Hepatitis C
General Information for Hepatitis C
Hepatitis C transmission occurs primarily through exposure to infected blood. This exposure exists in the context of injection drug use, blood transfusion before 1992, solid organ transplantation from infected donors, unsafe medical practices, occupational exposure to infected blood, birth to an infected mother, high-risk sexual practices with an infected person, and intranasal cocaine use. The incidence of new HCV infections appears to have declined significantly in the late 1980’s, perhaps related to behavior changes due to concern about transmission of other blood borne diseases. Transmission from blood products and organ transplants was virtually eliminated by the introduction of a more sensitive test for antibody to HCV (HCVab) in mid-1992.
 
In general, studies have shown that 60-85 percent of persons with acute HCV infection will develop chronic infection. HCV replicates preferentially in hepatocytes but is not directly cytopathic, thus often leading to persistent infection. The estimated prevalence of HCV in the United States is at least 1.8% of the whole population, making HCV the most common chronic blood-borne infection nationally. High anti-HCV seroprevalence rates from (15 to 90 percent) have been documented in specific subpopulations, including a rate of about 70 to 80 percent in injection drug users. Oregon has documented a seroprevalence rate of 30 percent of inmates entering the prison system.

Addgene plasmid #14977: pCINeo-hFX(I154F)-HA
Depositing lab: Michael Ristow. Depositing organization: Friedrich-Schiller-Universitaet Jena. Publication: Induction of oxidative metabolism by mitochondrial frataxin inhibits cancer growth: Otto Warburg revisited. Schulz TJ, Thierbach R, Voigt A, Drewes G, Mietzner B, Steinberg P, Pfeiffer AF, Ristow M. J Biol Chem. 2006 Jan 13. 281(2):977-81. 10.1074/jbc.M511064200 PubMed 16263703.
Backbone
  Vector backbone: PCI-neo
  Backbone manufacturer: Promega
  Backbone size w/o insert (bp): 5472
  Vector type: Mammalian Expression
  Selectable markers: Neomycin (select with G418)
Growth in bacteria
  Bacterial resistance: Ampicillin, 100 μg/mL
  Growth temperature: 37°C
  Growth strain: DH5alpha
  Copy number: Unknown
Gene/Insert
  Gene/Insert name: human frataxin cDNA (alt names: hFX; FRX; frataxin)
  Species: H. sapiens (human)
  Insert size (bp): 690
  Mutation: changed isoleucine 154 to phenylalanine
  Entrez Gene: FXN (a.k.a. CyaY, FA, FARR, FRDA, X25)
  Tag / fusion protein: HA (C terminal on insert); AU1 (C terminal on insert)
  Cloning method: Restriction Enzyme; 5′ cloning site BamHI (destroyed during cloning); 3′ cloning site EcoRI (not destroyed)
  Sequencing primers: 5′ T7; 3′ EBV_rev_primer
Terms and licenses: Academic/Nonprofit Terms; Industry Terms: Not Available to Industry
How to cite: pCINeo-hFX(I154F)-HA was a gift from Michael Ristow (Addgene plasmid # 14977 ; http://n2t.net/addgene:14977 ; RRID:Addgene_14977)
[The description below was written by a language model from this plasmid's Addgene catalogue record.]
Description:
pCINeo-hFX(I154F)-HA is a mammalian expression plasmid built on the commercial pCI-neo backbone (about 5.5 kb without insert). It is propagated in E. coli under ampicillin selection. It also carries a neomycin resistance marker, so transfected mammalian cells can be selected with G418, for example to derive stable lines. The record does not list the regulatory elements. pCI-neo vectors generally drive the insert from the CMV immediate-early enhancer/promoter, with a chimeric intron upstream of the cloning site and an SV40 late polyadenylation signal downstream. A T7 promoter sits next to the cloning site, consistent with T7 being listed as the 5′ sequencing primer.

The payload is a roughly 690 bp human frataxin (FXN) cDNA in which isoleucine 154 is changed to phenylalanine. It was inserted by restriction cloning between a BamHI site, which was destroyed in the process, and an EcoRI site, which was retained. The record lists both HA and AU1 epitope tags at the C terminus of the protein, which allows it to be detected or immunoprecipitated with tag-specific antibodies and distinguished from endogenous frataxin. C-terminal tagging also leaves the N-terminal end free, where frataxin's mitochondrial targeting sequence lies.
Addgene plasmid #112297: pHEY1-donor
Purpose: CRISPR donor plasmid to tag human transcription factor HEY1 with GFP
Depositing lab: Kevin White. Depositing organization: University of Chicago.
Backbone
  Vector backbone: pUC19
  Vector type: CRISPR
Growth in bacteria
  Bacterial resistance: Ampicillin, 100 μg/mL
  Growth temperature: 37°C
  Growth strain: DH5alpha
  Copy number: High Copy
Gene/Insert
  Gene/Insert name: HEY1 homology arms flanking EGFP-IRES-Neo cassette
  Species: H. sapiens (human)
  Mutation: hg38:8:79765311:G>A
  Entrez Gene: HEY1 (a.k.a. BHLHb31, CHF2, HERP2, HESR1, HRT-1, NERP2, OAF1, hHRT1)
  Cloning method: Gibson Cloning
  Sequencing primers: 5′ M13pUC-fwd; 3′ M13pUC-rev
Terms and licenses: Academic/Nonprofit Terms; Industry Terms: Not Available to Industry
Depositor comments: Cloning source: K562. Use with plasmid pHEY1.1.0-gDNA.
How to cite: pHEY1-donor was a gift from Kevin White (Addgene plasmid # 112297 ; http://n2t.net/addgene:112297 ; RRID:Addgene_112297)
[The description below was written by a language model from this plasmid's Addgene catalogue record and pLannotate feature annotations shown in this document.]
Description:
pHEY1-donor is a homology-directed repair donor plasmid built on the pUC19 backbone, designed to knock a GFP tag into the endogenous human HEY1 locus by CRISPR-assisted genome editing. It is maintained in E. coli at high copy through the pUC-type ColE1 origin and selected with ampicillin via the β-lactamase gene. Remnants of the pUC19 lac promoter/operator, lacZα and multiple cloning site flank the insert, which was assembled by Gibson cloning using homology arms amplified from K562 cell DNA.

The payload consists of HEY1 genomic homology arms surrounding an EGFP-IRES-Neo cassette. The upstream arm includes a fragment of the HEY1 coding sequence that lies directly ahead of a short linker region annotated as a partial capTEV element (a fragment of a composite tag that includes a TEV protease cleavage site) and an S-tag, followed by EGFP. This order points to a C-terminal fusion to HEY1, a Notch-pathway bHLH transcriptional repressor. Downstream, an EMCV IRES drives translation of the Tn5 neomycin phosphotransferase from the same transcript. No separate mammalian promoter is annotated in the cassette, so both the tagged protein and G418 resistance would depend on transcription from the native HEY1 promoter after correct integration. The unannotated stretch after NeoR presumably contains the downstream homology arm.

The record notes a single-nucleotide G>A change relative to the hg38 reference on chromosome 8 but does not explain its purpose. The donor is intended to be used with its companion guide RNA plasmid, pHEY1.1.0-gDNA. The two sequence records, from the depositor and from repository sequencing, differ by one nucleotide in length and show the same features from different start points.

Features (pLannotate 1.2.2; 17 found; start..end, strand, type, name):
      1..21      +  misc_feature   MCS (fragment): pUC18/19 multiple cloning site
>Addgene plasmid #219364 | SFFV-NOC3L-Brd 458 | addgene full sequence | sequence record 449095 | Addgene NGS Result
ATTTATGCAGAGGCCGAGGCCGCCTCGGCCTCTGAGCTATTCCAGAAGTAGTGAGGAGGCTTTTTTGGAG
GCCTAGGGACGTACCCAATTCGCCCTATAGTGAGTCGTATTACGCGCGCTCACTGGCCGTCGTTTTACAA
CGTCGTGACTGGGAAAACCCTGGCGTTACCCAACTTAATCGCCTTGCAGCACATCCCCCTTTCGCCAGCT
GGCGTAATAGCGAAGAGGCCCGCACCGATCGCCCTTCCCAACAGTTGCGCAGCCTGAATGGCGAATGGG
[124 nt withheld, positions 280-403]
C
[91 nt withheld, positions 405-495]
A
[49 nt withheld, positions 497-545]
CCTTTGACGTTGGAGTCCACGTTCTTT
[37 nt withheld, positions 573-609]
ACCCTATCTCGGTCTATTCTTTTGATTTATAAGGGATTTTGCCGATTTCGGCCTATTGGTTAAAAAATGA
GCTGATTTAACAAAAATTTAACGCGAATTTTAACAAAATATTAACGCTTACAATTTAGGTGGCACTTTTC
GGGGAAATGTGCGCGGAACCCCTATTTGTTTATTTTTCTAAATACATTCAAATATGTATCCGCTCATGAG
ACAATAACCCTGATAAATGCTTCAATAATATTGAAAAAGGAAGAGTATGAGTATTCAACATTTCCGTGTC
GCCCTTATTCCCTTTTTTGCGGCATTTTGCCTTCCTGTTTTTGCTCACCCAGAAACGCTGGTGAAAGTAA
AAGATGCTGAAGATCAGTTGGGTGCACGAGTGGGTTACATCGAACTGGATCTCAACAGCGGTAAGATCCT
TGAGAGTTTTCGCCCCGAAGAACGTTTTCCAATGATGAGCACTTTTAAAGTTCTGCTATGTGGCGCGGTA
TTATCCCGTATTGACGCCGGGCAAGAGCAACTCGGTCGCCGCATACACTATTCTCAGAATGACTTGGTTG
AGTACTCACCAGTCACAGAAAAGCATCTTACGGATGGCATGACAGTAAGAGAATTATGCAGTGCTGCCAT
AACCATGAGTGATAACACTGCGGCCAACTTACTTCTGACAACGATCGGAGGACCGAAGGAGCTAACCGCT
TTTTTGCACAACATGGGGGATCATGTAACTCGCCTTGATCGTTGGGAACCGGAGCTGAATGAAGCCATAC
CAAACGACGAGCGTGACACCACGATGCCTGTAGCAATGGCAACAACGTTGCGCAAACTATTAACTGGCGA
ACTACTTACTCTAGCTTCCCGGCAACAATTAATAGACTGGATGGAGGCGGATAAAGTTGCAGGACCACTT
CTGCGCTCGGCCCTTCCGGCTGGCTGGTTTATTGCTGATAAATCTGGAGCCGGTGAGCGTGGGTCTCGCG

Risk of Transmission in Correctional Institutions is Low
Based upon what is known about transmission rates and the natural progression of hepatitis C in the community, the rate of seropositivity found among inmates in the Department of Corrections represents infection that was transmitted before incarceration. Transmission of hepatitis C among inmates while they are incarcerated is estimated to be low because of the documented success the Department has with random drug urinalysis, interdiction of contraband, and the low incidence of acute infections with other blood borne pathogens, and surveillance of all forms of prohibited activity.
 
Standard precautions is the term used for the procedures which prevent transmission of blood borne communicable diseases caused by exposure to blood or other body fluids. These procedures effectively prevent transmission of hepatitis C. Since the HIV/AIDS epidemic, the workplace in correctional settings has been modified to include new equipment, supplies and procedures that effectively incorporate additional protections against blood and body fluid exposure, and rapid response to every exposure to blood.
 
Oregon Department of Corrections has a well established program for advocating voluntary screening and medical evaluation.